Author: Jane Drinkard
Bearded, bespectacled, dark-roast sipping hipsters muddle about a coffee shop in Northeast Los Angeles. They text vigorously on their iPhones, talk philosophy and order expensive lattes. But when the apocalypse hits, this little café is the sole survivor.
Such a setting is exactly what theater major Nina Carlin (senior) envisioned before writing her original, absurdist play “When I was Sacred” last spring. Carlin showcased her play in the Hollywood Fringe Festival this past June, her first professional theater experience. The piece is a farce of a post-apocalyptic world where only extreme hipsters remain, including characters such as Tony Soprano, Freuda Kahlo and Lucifer.
“Being in an environment of a liberal arts education and having the ability to sit in a coffee shop for hours and just write — I definitely do find the irony in that when there are so many obviously more important things that could be happening,” Carlin said. “So I got the inspiration sitting in a cafe and wondering what would happen if the apocalypse happened right now and these people that I’m surrounded by are the last people on Earth.”
Everyone in the cast and crew is either a current student or an Occidental alum. The production was a collaborative and, often times, surprising experience for those who took part.
“It was a wacky environment where literally anything went — there were no strict deadlines, our script went through 5,000 rewrites, we lost cast members, we rehearsed in Nina’s living room, etc.,” Deon Summerville (junior), one of the cast members, said.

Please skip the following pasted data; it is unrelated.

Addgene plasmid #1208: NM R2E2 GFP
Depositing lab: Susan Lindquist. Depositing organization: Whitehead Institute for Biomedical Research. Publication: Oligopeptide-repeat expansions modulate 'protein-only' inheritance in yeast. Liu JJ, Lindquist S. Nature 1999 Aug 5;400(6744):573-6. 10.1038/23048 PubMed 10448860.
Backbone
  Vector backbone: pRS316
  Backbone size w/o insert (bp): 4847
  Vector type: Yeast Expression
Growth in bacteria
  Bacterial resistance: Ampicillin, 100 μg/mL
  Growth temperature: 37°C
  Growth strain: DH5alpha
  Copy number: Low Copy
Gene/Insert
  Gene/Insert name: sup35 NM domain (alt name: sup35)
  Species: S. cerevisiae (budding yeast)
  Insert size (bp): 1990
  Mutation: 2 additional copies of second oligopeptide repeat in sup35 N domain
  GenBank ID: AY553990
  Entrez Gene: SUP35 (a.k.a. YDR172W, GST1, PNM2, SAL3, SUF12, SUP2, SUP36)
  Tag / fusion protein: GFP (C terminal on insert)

Despite having one of the youngest casts at the Fringe Festival, the play was well-received and solicited glowing reviews.
“Nina Carlin, in her cheerleader-like frame, is brave and her wild and zany misfit cast are my new theater crush. Before today I had my award winner picked, now I’m not so sure,” creator of Poor-Man Theater Company Benny Lumpkins wrote on the Hollywood Fringe Festival’s website.
After graduating from Occidental, Carlin hopes to pursue a career in playwriting. She also aspires to start her own theater company that is politically focused and plays with absurdist, farce theater.
A staged reading of “When I was Sacred” will take place in Keck Theater in the near future. There will also be a reading or a full production at a local theater, free for the public. Carlin encourages all students to come — however, she forewarns the play has “no morals to take home.”